Don't put up with persistent coughs or sniffles. Here are ten possible reasons why – and what you can do to speed up the recovery process.

Cold & Flu Symptoms Linger

Granted, you can’t cure a cold or flu, but there are ways you can help prime your body to fight off winter germs. “Typically, symptoms of a cold should clear in seven days,” says Sydney naturopath Janet Marshall. “However, if you take good care of yourself, this may be shortened to three days.”

If symptoms seem to be hanging around for longer than average, we’ve researched ten possible reasons why – and what you can do to speed up the recovery process for a happier, healthier winter.

1: YOU HAVE A “SOLDIER ON” MENTALITY

How likely are you to take a day off when you have a sore throat? If the answer is “not very”, you’re not alone. A recent survey by America’s National Foundation for Infectious Diseases found that 66% of people go about daily activities even after fl u symptoms set in. In doing so, you risk infecting others, and becoming more ill yourself. “Soldiering on has to be one of the worst messages, as your cold will spread and may turn into something more serious such as pneumonia,” advises Marshall.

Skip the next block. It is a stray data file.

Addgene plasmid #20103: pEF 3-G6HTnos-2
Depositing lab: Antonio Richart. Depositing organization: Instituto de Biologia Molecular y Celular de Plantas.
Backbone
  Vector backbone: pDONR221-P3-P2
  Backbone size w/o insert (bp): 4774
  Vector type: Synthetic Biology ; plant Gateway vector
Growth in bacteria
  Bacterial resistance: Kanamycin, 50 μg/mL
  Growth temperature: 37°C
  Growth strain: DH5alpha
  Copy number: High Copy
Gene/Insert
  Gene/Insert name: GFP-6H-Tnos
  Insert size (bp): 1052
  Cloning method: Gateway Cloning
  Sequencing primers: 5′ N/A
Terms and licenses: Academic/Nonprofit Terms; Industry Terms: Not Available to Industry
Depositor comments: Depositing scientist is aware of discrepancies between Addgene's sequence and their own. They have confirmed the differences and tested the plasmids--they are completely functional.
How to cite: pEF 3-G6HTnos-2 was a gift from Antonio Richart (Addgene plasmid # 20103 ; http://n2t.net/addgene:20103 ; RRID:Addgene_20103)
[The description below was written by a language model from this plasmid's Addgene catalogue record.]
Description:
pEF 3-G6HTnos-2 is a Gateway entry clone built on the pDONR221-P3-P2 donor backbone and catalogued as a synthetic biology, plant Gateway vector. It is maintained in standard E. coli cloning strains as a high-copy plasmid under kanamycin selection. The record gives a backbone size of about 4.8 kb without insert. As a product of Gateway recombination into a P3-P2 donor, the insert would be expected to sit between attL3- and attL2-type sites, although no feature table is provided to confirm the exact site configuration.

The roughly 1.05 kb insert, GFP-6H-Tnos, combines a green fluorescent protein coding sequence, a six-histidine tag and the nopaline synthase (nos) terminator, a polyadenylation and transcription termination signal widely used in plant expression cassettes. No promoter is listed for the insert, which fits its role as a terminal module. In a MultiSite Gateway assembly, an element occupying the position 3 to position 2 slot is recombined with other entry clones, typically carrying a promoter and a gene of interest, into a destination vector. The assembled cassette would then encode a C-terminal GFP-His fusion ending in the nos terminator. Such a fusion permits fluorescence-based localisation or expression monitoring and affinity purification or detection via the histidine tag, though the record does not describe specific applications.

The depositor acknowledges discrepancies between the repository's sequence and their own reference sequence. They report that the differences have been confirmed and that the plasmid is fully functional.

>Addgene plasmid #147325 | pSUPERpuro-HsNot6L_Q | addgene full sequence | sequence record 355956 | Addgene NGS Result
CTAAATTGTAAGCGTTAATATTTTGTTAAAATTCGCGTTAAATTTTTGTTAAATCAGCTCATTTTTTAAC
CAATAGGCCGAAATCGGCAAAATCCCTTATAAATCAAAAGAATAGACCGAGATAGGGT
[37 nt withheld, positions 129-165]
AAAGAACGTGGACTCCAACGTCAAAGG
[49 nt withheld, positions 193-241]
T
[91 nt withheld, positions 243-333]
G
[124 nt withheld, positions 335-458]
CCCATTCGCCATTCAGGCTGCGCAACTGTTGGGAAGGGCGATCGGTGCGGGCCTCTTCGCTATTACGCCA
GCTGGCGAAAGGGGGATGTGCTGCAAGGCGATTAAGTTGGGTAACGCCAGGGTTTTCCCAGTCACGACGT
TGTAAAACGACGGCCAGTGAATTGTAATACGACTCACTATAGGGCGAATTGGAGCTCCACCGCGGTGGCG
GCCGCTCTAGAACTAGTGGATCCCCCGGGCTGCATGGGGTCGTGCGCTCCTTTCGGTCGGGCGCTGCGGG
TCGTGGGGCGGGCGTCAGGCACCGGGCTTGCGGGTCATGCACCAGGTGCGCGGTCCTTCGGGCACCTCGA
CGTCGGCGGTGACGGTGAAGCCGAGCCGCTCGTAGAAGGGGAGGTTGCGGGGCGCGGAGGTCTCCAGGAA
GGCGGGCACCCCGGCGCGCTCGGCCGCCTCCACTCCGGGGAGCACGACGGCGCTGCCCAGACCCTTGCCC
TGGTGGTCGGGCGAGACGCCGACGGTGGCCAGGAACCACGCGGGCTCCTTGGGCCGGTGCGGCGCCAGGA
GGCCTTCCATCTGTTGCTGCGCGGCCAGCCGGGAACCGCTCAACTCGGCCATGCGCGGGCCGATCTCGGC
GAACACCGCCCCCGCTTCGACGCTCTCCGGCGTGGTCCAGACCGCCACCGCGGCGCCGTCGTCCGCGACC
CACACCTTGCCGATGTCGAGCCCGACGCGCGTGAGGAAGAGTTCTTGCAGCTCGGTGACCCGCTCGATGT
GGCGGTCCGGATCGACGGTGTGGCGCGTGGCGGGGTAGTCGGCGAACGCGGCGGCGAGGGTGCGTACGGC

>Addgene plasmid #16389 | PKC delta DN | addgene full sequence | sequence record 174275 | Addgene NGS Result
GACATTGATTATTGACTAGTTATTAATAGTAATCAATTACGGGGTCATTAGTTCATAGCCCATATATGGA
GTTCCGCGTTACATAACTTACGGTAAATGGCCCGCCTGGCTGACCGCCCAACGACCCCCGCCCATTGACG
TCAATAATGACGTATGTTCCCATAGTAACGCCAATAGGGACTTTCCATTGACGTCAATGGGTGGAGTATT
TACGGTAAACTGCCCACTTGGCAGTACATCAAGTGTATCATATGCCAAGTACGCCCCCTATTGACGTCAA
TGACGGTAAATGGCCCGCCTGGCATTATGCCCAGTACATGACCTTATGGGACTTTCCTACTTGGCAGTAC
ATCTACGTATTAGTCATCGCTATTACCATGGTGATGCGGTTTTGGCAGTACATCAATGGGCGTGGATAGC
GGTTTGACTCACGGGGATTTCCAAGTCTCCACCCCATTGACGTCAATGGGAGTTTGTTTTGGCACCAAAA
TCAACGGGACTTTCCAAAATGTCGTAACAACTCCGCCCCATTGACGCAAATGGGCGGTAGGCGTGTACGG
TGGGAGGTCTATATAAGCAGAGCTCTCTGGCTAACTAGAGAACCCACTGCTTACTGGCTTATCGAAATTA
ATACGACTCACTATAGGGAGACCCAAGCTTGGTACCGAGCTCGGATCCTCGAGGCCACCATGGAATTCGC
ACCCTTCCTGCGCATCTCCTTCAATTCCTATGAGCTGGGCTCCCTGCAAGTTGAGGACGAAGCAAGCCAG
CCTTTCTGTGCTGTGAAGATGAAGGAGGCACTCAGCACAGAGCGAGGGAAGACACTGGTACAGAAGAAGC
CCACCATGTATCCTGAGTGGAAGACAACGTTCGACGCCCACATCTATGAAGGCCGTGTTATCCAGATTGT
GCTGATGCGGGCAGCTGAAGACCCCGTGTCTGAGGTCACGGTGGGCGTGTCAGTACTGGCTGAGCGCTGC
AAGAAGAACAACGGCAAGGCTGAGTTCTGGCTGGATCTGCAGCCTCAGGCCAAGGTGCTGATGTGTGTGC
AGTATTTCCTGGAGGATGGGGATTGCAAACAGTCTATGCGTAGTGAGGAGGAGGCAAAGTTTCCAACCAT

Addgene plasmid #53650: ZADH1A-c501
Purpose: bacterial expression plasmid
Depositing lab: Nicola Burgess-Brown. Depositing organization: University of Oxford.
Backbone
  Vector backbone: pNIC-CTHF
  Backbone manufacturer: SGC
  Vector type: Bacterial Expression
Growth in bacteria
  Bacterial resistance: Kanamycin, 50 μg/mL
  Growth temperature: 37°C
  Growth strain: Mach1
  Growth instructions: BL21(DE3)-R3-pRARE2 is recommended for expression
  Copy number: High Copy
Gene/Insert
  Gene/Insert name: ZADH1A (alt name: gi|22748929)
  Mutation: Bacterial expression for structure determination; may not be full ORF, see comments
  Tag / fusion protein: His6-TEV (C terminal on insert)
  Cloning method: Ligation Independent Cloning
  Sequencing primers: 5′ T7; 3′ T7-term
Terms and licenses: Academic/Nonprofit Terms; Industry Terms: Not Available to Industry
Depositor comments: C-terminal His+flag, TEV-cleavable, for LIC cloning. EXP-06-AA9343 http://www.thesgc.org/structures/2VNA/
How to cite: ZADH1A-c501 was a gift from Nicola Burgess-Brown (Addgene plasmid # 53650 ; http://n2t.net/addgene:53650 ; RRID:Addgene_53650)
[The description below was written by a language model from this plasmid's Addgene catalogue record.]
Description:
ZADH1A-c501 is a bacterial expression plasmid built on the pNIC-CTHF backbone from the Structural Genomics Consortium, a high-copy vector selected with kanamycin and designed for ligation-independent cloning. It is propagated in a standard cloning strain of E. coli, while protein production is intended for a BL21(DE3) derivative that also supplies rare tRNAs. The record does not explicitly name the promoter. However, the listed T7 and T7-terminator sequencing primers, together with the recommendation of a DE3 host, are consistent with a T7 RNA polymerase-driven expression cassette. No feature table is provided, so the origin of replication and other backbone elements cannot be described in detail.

2: YOU DIDN’T RENEW YOUR FLU VACCINE

Cold won’t go away? You may have the fl u instead – despite getting a vaccine last winter. To reinforce your immune system, you’ll need to get the fl u vaccine at the start of every cold and fl u season, reports the Infl uenza Specialist Group. Unfortunately, your vaccine-induced immunity is relatively short-lived, so you'll need a booster yearly, advises Hampson.


3: YOU MAY BE VITAMIN D DEFICIENT

Vitamin D, produced when sun rays hit your skin, may arm your immune system against the common cold. A preliminary study by Massachusetts General Hospital found that those with the lowest blood vitamin D levels reported having signifi cantly more cold and fl u cases recently, suggesting that vitamin D plays an important role in prevention of the ailments.


4: YOU TAKE THE WRONG MEDICINES

“Symptoms of a cold or fl u are side effects of the body’s immune system fi ghting a germ,” says Dr Ronald McCoy from the Royal Australian College of General Practitioners. When you can’t stop coughing, suppressants can be appealing but may drag out the healing process. “Taking suppressants may stop the body from fi ghting an infection naturally and cause symptoms to linger as the body holds onto the virus longer,” says Marshall.